Patrick Ta has come a long way from the MAC counter, where he started working over 12 years ago in Scottsdale, Arizona. Today, the brand founder and full-time makeup artist travels the country creating looks for Gigi Hadid, Sydney Sweeney, Camila Cabello and Alix Earle, among other well-known names. He often documents the process or the finished looks for his following of 3.4 million on Instagram and 1.2 million on TikTok.
In 2019, Ta launched his namesake brand with a small array of products including a body oil, a lip gloss, a face mist and a fan to set the makeup in place. Since then, the brand has expanded to foundation, blush, contour, lipliner, lipsticks and a brow collection.
In the past few months, Ta has been active on TikTok, documenting a TikTok tour of sorts that took him from Alix Earle’s Miami dorm room to Bretman Rock’s Paris Fashion Week suite to his own hometown of L.A. for stops with Glamzilla, Kensington Tillo (aka @kensnation) and Patrick Starrr.
In this month’s Glossy Pop edition of The Glossy Beauty Podcast, Ta speaks about how he made it as a celebrity makeup artist, what celebrity makeup artists owe to the Kardashians and how Earle changed his perspective on TikTok.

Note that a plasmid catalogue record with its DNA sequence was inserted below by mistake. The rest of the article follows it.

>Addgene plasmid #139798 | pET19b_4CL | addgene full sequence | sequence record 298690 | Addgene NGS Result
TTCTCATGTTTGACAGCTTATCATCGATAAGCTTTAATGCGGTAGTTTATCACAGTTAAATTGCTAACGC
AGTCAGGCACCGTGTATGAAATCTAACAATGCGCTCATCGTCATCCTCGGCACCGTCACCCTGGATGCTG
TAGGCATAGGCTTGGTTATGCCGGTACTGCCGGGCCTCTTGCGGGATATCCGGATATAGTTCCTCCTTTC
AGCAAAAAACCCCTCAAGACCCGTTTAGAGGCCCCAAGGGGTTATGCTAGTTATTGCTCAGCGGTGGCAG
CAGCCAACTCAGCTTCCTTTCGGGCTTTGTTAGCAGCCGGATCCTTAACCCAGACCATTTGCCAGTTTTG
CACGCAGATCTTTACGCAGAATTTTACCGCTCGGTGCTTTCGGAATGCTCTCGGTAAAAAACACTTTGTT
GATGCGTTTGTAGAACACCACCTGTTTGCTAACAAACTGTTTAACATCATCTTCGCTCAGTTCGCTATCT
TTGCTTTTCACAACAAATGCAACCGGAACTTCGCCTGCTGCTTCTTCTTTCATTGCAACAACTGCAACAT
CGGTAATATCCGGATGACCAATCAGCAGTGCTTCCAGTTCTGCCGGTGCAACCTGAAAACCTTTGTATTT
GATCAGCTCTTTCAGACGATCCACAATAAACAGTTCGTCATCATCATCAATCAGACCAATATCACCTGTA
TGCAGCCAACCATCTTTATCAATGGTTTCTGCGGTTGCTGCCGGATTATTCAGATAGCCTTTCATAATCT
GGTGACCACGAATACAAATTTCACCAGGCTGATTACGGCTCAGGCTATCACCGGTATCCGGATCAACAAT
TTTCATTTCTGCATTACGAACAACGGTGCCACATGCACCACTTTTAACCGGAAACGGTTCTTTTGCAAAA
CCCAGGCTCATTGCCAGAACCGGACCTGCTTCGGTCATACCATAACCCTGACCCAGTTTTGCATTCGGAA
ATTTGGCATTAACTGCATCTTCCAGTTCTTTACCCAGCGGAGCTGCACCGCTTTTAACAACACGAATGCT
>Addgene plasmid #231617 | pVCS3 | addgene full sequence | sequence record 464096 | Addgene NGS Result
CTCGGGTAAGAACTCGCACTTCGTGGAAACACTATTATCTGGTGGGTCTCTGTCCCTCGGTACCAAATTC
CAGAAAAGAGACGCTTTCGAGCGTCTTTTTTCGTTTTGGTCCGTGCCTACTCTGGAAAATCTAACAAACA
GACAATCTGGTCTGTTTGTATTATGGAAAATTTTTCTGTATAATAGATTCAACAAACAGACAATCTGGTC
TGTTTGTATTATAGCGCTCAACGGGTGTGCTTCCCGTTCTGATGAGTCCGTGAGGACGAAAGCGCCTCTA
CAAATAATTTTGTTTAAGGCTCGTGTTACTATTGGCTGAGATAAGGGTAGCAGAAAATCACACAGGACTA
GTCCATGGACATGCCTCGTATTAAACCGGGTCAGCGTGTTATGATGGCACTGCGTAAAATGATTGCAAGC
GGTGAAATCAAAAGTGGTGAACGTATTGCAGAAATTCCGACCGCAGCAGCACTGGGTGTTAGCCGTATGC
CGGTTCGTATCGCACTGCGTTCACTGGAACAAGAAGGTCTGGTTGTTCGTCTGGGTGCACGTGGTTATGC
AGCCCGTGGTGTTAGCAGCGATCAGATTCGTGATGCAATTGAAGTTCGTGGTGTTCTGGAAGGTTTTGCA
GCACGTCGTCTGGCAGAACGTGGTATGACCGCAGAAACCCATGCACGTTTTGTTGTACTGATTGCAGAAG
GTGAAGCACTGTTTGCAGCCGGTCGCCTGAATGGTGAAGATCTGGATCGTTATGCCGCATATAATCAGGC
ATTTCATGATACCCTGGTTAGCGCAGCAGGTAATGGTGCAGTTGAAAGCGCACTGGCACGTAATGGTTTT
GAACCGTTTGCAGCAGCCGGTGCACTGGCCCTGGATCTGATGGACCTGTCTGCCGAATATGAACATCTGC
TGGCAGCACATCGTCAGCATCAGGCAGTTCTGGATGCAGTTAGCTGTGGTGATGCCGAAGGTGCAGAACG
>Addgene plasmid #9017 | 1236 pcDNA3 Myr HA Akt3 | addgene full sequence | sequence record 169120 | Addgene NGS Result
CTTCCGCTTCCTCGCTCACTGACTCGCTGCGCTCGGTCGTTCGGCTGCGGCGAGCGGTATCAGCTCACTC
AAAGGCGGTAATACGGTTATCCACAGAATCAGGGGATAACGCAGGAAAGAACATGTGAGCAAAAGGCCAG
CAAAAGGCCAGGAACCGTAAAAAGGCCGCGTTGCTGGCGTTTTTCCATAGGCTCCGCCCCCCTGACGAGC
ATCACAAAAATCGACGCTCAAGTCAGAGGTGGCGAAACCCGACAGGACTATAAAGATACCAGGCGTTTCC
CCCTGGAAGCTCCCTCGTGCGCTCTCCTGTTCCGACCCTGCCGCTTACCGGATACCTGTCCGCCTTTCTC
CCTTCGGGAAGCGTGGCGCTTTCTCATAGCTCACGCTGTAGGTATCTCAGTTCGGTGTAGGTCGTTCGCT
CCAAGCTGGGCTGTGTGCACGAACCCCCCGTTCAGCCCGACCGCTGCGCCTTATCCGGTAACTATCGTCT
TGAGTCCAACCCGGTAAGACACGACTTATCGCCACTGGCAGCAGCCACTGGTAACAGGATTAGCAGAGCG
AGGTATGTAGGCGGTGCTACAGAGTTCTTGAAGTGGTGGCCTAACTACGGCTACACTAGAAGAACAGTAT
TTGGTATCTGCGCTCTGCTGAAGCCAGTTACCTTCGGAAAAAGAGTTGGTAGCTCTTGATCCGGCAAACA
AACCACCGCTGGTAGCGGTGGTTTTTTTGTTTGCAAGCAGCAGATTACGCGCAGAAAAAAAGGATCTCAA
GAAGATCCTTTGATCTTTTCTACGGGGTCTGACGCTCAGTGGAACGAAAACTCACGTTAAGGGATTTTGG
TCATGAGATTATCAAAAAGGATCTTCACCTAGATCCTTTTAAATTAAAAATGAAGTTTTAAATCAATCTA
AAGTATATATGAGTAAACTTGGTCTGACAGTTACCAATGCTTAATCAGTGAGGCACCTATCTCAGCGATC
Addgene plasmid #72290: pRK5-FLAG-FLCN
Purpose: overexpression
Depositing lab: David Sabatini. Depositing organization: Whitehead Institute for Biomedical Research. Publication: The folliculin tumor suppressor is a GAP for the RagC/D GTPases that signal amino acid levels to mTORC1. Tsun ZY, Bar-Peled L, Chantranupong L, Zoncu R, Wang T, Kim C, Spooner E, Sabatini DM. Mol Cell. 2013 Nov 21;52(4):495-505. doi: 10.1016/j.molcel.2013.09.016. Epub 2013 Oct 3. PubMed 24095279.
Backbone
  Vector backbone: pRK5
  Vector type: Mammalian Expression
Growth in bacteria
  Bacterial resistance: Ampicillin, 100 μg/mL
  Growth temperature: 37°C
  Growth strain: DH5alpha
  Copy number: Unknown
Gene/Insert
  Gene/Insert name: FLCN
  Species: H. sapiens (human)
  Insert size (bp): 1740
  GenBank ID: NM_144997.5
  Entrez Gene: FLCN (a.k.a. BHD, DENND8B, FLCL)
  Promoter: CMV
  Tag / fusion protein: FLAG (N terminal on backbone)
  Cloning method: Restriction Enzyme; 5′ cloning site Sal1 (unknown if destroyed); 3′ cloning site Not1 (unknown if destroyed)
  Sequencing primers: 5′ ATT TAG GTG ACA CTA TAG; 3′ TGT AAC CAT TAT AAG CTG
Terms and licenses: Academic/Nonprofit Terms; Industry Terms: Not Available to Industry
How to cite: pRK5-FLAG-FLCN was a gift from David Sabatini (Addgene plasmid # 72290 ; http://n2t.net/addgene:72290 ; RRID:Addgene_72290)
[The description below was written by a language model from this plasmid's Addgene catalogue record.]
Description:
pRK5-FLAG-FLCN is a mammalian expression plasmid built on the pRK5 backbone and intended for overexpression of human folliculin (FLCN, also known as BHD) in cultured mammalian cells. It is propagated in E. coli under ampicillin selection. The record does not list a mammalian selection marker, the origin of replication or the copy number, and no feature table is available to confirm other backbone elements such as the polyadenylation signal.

Leveraging social media to get big breaks
“[With] social media, I would see [who followed me], or I would go on to the page of a certain celebrity I really admired or really wanted to work with. If someone started following you, it meant they [were showing] some sort of interest — getting a follow back was a little bit easier [back] then. Back then, if a celebrity followed me, they would eventually get in contact somehow, whether it was through DM or through their publicist. Social media was definitely key. When I first moved to Los Angeles, there were a few articles written about me [that described me as] ‘selfie-made,’ because I would always take photos with my clients.”
How the Kardashians changed the game for makeup artists
“I started working with the Kardashians, and working with them was such a magical experience. I believe they were the ones who paved the way for artists to get recognition because they would be like, ‘Glam by blah blah blah’ or ‘Makeup or hair by this [person].’ And it started this whole trend that put us artists on a pedestal. I’m so grateful for that experience with them. They’re a family that gets makeup every single day. So I would work with different people in that family five to seven days a week, and that was my life for almost five years.”
How Alix Earle changed TikTok
“Alix has made me fall in love with TikTok, and she is a big reason why I restarted [posting]. … She shined a light on a different way to use the app because, in the beginning, it was all about dancing. … I’m too old for that. And now, I get to actually showcase what I do in my work: It’s me traveling. It’s me doing makeup. And it’s real conversation that is happening within that process. Being a makeup [artist] is such a personal thing. You’re standing less than a foot away from someone’s face. … I’m in your face looking at you, and you’re looking right into my eyes. It’s like, ‘What else do you want to talk about? Let’s get personal.’ It’s different filming with different people, and [these are] real moments.”